When we think about wellbeing, what springs to mind? Yoga, meditation, mindfulness, nutrition – you know the score. And while these factors are intrinsically beneficial to our health, sometimes looking at other activities we already love can be a less obvious, but no less worthy, way of maintaining our wellbeing.

These activities (whether consciously or unconsciously) are what help these bartenders to unwind, relax or refocus from their demanding, all-consuming jobs – and sometimes, allow them to flourish in a talent or skill they don’t rely on to pay the bills. From helping the homeless, to surfing; playing chess, to mountain hiking, here are the passions of four industry high achievers that help them switch off.


Evidence is mounting when it comes to the wellbeing of surfing. Organizations linking environment, climate, and health are seeing more and more people discussing the mental benefits of surfing. A survey done by one such body, Blue Health, found that of 5,000 surfers UK-wide, 75% said that the mental health benefits of surfing outweighed the physical ones. It even describes the concentration required to learn and progress at surfing as ‘mindfulness in action'.

For Pippa Guy, (Tanqueray No Ten Ambassador and former senior bartender at The Savoy’s American Bar) surfing has only been a part of her life for the last couple of years, but it was a way of reconnecting with her sister: “She’s a doctor who works crazy hours, like hospitality… It means you have to set aside a weekend to see each other, so it worked really well in getting us to spend more time together”.

Guy took herself to Bali in February 2018 after what she describes as a really stressful, busy year topped off with Christmas at The Savoy, and now she sees surfing as her “reset method of when everything else is getting crazy busy and stressful. I can just go and find somewhere that is really peaceful... it’s a complete body reset”.

No technology, no distractions, no worries.


The mental benefits of playing chess are well documented. Not only does it stimulate the left hemisphere of the brain which processes logic, facts, and analysis; it also brings the right side of the brain alive, provoking creativity and allowing the player to recognize patterns.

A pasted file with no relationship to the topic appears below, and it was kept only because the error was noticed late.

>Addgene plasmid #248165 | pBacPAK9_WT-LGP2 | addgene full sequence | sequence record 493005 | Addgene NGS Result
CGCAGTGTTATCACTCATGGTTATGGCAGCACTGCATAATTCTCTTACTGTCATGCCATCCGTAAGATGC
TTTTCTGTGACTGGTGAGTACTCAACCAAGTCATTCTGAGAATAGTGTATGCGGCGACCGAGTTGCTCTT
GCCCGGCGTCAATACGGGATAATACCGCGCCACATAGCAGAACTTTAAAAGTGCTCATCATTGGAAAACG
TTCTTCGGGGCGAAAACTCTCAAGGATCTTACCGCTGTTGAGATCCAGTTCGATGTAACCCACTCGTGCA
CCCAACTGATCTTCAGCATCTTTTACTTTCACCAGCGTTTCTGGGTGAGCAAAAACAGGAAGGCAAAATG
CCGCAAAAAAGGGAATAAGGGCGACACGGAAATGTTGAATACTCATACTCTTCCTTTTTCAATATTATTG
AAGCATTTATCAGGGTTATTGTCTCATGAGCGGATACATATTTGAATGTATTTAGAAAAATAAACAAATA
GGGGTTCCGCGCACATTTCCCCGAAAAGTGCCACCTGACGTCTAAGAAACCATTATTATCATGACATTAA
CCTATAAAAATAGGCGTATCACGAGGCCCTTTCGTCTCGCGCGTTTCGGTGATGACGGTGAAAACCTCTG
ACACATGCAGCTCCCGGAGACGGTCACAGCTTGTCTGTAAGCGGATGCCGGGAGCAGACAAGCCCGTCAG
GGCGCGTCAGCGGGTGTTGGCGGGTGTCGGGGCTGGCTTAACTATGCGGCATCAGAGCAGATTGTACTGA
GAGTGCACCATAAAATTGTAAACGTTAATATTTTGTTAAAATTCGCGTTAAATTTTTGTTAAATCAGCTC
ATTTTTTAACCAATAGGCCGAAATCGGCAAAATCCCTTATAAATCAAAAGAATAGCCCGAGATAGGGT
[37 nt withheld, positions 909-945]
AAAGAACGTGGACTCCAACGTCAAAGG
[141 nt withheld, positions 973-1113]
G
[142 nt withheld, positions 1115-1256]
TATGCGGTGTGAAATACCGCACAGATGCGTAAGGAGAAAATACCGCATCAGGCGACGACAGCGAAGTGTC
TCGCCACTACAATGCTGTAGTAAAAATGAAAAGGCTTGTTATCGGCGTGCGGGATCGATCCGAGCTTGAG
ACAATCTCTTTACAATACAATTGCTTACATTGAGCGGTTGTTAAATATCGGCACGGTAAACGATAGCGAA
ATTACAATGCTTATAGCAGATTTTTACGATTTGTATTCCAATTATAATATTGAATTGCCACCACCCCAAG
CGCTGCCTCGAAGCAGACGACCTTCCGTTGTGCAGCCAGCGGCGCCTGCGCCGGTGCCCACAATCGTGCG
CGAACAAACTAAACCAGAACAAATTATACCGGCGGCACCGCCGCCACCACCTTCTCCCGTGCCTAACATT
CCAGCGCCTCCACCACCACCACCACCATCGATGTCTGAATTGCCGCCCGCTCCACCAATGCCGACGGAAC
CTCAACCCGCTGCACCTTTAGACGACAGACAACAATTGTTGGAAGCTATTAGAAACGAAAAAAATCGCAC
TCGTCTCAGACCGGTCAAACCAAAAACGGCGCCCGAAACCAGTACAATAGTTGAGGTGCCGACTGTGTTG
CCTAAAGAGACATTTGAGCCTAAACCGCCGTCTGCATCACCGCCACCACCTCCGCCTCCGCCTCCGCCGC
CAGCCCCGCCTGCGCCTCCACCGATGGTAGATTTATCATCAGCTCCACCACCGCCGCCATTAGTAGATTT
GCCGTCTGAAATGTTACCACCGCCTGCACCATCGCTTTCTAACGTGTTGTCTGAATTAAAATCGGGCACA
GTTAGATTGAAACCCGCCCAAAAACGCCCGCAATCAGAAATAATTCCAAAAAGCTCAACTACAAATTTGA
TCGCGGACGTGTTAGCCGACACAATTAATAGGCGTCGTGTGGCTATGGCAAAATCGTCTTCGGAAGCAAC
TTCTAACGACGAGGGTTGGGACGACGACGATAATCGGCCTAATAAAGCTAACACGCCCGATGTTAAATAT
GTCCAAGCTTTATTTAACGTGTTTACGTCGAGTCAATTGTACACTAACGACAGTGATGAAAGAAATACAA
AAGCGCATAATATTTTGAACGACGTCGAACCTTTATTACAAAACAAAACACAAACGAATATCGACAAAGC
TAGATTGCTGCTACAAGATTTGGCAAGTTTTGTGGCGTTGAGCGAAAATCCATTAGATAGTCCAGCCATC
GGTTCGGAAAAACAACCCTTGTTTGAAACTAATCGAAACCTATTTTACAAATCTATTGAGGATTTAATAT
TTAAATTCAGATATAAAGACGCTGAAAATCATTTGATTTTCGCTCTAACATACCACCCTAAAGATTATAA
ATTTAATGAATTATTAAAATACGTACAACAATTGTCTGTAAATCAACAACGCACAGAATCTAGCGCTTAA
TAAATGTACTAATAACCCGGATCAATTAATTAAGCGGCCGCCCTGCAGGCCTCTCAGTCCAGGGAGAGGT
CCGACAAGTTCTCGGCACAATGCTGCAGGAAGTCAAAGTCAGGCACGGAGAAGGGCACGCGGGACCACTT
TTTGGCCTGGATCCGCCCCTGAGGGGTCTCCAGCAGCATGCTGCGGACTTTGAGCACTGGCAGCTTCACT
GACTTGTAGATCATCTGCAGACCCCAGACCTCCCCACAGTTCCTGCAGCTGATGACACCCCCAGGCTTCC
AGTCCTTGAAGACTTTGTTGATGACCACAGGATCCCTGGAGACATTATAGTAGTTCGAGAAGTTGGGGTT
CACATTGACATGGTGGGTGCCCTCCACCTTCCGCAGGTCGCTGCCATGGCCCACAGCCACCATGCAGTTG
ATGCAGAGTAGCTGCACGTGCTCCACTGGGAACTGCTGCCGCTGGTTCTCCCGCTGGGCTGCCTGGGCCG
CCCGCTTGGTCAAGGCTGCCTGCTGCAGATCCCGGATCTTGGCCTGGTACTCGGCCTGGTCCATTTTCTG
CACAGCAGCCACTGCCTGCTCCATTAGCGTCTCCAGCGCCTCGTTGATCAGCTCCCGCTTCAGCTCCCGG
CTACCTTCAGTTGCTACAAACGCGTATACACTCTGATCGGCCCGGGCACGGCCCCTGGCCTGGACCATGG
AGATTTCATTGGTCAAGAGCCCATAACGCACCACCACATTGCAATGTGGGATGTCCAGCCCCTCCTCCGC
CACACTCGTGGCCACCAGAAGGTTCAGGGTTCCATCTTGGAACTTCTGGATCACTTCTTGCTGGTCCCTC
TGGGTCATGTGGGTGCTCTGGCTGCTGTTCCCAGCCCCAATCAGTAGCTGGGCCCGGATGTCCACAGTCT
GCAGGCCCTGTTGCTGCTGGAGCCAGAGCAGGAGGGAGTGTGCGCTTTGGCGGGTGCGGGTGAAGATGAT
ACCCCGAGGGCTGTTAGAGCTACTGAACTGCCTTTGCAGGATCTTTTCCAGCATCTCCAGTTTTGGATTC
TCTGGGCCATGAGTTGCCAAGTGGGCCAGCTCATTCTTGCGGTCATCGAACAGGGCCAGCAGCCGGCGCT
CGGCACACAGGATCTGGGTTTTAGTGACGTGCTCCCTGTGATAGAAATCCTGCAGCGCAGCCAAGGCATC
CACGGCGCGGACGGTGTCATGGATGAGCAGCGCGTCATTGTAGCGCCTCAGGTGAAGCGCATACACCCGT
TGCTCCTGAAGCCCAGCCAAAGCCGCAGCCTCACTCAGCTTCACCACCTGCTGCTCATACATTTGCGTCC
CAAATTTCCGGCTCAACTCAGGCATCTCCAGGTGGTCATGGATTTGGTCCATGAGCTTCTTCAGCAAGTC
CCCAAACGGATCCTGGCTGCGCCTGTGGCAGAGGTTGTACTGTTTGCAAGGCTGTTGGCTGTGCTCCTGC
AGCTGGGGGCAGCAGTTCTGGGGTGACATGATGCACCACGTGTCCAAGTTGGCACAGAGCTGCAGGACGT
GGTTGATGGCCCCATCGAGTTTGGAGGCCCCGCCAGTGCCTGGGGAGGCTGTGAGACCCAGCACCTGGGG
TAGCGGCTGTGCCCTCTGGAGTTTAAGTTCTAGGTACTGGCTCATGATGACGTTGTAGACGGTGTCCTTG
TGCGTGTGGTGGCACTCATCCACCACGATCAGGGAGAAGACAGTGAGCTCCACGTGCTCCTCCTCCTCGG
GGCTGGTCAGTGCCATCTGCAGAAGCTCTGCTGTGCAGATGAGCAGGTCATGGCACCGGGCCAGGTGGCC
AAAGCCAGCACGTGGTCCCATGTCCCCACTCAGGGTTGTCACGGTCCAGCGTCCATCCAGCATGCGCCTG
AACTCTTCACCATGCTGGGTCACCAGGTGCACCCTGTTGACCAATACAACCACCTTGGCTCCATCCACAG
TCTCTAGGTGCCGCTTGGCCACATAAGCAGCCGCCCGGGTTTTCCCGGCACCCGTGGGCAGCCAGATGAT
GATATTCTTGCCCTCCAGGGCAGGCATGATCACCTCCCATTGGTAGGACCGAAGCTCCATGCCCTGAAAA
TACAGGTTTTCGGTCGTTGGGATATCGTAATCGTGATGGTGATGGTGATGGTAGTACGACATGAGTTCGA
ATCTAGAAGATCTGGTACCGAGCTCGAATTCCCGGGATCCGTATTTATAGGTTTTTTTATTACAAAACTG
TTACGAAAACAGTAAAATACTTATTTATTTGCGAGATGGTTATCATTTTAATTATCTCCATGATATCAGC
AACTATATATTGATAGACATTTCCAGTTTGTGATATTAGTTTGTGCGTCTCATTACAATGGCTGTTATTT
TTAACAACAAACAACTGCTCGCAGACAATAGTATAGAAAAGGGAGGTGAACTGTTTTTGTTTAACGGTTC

Davide Segat (bars manager at the new The Nomad in London) has been playing chess since he was around eight years old when he was taught how to play by his uncle. He picked it back up again during his tenure at The Connaught alongside colleague Matthias Lataille, and now, they play at Wanstead and Woodford Chess Club in east London.

For Segat, playing chess brings up a number of skills that he can translate into everyday life, such as planning, learning from failures, and sacrifice. “It’s something that helps me, it’s a passion…. It’s helped me over the years in certain situations in my life”. Not to mention the fact that it has been a real point of focus for Segat during lockdown.

Segat knows other people in drinks who enjoy the game too. Who knows – perhaps one day a hospitality chess club will bring other lovers of the game in the industry together?


Over the past year, Artesian bar manager Anna Sebastian has been volunteering with charity Under One Sky to help feed and clothe up to 600 people living on the streets of London per night – she even sacrificed her Christmas Day to hand out hot lunches.

Of course, the main drive for volunteering is about helping others, but not-for-profit organisation Help Guide has found a plethora of wellbeing benefits associated with the act of helping others. It can counteract the effects of stress, anger and anxiety, while the social aspect of talking to people and having meaningful conversations can have a huge and profound positive impact on our minds. It can also, no doubt, put worries, stresses or work-related anxieties into perspective.

And while seeing the reality was devastating, Anna felt a sense of community and togetherness between volunteers and the homeless – something that week-on-week would build stronger as relationships were formed. “It felt almost like we were in this little bubble and even though it was really devastating, it was quite magical in some way”.


Jenna Ba describes mountain hiking as ‘meditative’. The New to World Brand Ambassador for Diageo and former bartender has traveled the world, from Switzerland to Bolivia and Mexico, to hike and climb volcanoes and mountains.

As an activity, hiking and trekking can do wonders for your wellbeing. Stanford University has found that spending prolonged time in nature can boost your mind and improve your mental health by reducing stress and calming anxieties. Not to mention the feeling of personal achievement having completed a challenge, endured treacherous weather or reached that mountain peak.

The people and community you meet along the way can make mountain hiking so fulfilling. And while reaching that peak can come with a sense of achievement, for Ba, interacting with the culture of the place you are hiking can be even more important: “It’s about appreciating and interacting with the culture of the people from that country… It’s not about reaching the peak, it’s about reaching your maximum potential”.


Everyone is passionate about something. For me, when I started my podcast, Sliding Pours, I had no idea just how diverse the passions lying under the surface of this industry were. Between the competitions, social events, traveling and media opportunities – not to mention actually putting long, demanding work shifts in – there are some inspirational and fascinating extra-curriculars taking place. My advice would be to talk to your colleagues about what they love outside of work. Don’t be afraid to ask – you never know what you could discover.